Four hours and six minutes.
That’s how long it took one of my girls to start whining “I’m soooooo…. bored” after getting out of school on the last school day of the year.
I will point out that during those four hours and six minutes, we went to a pancake brunch and watched a movie she has been begging to see for a long time.
So it really only took her six minutes to get bored.
Thankfully, after a few hours of wallowing in her boredom, she remembered her massive collection/hoard of L.O.L. Surprise Dolls and was able to “unbore” herself. I’m not sure how she missed it, their accessories seem to be everywhere in our house.
Before you embark on a summer spent being your kids’ personal cruise director, here are five important legal issues you should tackle.
The summer job is a rite of passage for the American teenager. Whether they are bussing tables or lifeguarding at the neighborhood pool, a summer job is a great way to earn a little extra spending money and learn good old-fashioned work ethic.
Before your teen hits the job market, be sure you and your child are prepared legally.
Does your teen need to file a tax return? Yes, if she earns more than $12,000, but should anyway if she is entitled to a refund. How do labor laws impact what jobs your teen can and cannot do? For example, teenagers are prohibited from delivering pizza if they would have to drive a car. What would your child do if she is harassed on the job? Would she freeze up and say nothing or take appropriate action?
For the answers to these questions, check out Teens and Summer Jobs-Legal Issues to Consider.
In addition to working, summertime is also about having fun.
Does your teen know how little they would have to do (accidentally or on purpose) to get into serious trouble with the law? Trouble that could impact their ability to get into college or certain jobs?
For example, in Texas, one sip of alcohol is enough to get anyone under the age of 21 a $500 fine and a 60-day license suspension. Your son is boating with friends and one of his buddies slips a single beer into the ice chest? Class C ticket with a fine of $500 and he loses his drivers license.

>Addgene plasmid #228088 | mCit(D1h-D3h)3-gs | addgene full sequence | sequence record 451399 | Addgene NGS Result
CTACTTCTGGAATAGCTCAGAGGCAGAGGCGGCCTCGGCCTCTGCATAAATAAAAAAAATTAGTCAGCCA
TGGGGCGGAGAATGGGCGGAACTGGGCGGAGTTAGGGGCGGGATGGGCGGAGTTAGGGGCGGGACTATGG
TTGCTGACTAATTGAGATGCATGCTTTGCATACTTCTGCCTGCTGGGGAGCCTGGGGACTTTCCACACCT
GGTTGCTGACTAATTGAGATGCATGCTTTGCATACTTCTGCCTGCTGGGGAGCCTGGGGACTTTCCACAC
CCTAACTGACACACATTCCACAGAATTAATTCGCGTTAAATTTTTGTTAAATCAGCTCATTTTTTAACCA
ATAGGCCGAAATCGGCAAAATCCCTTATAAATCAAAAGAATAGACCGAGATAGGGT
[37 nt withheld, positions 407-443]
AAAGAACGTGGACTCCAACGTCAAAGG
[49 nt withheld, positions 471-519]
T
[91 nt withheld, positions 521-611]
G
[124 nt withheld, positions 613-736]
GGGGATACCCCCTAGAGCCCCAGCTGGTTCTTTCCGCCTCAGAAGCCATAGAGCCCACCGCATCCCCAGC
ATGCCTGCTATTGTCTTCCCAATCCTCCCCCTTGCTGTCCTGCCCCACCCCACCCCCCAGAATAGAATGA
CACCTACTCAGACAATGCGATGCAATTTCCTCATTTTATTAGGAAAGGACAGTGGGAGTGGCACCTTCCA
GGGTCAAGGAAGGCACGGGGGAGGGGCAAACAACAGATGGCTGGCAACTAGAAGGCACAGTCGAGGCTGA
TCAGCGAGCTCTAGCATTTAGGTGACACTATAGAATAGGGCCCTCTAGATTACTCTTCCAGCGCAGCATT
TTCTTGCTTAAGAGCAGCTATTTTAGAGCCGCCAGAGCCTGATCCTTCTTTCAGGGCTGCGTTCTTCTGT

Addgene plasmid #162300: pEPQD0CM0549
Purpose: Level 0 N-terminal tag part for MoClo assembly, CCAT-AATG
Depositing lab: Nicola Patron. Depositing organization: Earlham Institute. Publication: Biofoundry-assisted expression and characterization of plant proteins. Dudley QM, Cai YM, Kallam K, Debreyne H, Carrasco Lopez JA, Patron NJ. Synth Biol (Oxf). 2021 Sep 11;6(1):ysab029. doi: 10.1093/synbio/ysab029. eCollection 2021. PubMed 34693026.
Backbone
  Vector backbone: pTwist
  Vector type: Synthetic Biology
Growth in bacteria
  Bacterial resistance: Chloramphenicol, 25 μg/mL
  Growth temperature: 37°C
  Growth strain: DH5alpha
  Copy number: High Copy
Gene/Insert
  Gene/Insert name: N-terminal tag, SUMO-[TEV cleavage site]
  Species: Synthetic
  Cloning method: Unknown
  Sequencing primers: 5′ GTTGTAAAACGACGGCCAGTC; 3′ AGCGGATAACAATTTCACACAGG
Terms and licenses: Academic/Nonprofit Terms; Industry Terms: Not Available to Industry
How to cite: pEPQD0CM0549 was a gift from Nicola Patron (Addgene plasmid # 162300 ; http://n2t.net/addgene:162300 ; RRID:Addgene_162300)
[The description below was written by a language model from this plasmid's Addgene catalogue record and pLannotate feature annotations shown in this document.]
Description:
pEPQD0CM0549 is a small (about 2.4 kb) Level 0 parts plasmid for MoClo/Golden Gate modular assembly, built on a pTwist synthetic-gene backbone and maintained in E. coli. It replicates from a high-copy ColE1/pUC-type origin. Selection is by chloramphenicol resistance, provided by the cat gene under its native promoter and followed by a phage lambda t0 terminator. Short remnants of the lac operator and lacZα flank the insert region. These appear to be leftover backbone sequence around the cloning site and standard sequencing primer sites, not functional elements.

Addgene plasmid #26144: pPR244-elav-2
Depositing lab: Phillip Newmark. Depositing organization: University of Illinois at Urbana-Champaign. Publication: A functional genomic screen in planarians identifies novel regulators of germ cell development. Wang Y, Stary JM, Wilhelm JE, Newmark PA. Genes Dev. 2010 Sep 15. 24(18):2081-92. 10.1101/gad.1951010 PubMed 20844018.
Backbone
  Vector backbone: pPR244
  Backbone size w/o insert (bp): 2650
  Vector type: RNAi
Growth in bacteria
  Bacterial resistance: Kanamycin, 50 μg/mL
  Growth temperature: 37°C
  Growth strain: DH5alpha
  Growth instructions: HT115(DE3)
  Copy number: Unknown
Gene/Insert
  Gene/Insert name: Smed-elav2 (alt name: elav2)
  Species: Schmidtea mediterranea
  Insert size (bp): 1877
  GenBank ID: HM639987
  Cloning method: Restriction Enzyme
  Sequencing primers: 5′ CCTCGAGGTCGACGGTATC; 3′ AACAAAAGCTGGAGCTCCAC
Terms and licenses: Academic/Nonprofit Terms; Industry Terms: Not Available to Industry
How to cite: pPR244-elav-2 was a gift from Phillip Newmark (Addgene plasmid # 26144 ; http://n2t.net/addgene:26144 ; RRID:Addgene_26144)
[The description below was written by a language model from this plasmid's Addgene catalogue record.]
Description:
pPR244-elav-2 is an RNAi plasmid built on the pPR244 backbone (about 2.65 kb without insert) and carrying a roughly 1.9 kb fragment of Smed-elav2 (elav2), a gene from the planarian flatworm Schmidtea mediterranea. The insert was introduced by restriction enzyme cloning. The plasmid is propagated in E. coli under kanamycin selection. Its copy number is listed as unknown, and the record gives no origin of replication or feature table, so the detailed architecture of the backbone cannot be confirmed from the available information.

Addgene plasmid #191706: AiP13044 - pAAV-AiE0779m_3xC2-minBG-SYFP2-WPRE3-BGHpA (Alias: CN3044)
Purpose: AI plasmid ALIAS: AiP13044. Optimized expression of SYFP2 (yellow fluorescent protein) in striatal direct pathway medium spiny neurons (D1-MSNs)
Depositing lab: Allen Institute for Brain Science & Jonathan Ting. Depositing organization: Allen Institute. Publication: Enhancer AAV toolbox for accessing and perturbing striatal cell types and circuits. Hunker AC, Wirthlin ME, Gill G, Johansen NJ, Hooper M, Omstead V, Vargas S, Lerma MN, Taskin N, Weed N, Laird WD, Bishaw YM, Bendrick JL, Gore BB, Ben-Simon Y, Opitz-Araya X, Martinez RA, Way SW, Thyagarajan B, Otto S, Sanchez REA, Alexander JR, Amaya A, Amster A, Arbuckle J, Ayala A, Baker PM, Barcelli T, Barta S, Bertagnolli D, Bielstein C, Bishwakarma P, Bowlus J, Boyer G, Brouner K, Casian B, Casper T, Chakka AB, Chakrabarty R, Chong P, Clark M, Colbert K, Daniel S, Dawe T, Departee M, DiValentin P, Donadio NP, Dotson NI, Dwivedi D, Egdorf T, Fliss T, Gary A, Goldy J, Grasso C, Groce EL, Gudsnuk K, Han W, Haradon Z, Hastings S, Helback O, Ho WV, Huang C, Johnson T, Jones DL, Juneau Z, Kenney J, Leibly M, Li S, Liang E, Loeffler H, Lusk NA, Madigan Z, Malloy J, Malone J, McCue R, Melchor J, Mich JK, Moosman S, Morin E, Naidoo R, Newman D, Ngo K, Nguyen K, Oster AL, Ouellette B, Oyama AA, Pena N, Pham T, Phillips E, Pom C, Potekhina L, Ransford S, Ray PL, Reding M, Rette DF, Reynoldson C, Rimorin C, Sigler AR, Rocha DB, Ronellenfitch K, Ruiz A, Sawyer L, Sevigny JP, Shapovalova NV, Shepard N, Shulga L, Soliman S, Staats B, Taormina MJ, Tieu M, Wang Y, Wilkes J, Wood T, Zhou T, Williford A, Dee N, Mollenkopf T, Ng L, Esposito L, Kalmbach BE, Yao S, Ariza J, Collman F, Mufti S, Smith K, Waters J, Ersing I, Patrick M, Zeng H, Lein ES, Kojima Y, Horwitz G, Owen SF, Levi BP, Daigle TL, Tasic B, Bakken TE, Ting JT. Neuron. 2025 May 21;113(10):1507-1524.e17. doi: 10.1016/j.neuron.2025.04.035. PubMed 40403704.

And while at 17 you may still see a pediatrician and wear superhero pajamas, the criminal justice system in Texas views you as an adult and will charge, try, and punish you as one.
Before you pack up your kids and move your everyday chores (cooking, cleaning, laundry, childcare) to the beach, make sure you have a general estate plan in place. If you haven’t gotten around to doing your will, there is no time like you-are-about-to-go-out-of-town.
Your will should include a choice of guardian for your children. In Texas, you can also execute a Designation of Guardian separate from your will. So if you are really pressed for time, at least execute a Designation of Guardian.
Is your spouse planning on taking your kids on a trip without you this summer? Make sure your spouse has the proper documentation to travel alone with your kids before he leaves. For more information on what that list might include, check out Required Documents for Children Traveling With One Parent.
I swear the documentation you need to fill out for summer camps gets longer and longer every year.
Blame the lawyers.
You might be tempted to just skim over the legalese. Don’t. Take the time to read the contract carefully, in particular, the cancellation policy (always assume the camp will enforce it no matter how legitimate your cancellation reason is) and the liability waiver and release (it could prevent you from suing the camp in the event something goes wrong and your child is injured).
For more information on how you should parse through summer camp applications, check out Hello Muddah, Hello Fadduh! Legal Tips for Keeping Your Kids Safe at Summer Camp.
Babysitters and Nannies
Hiring a babysitter or nanny to help out with the kids this summer? In addition to checking references and doing both a criminal and civil judgement background check, take the time to write a contract spelling out what his or her responsibilities will be and payments. You want your kids walking around art museums instead of the mall? Discuss that with your babysitter or nanny and put it in writing.
And while you are writing, don’t forget to let your accountant know that you have hired a nanny or babysitter so he can advise you on how to pay them properly for tax purposes. For more on babysitters and taxes, check out When Do You Have to Pay Taxes on Your Babysitter?.
Do the neighborhood kids flock to your backyard pool the minute school is out for the summer? Make sure you have taken steps to protect children and others from being injured or accidentally drowning in your pool and have adequate insurance coverage for the financial and legal risks you have as a pool owner. For more information on what you should do, check out Ask the Law Mother: Should I Have Guests Who Use My Pool Sign a Liability Waiver and Release?.
If there was a summer camp just for moms, what would the activities be? Leave a comment or send me an e-mail.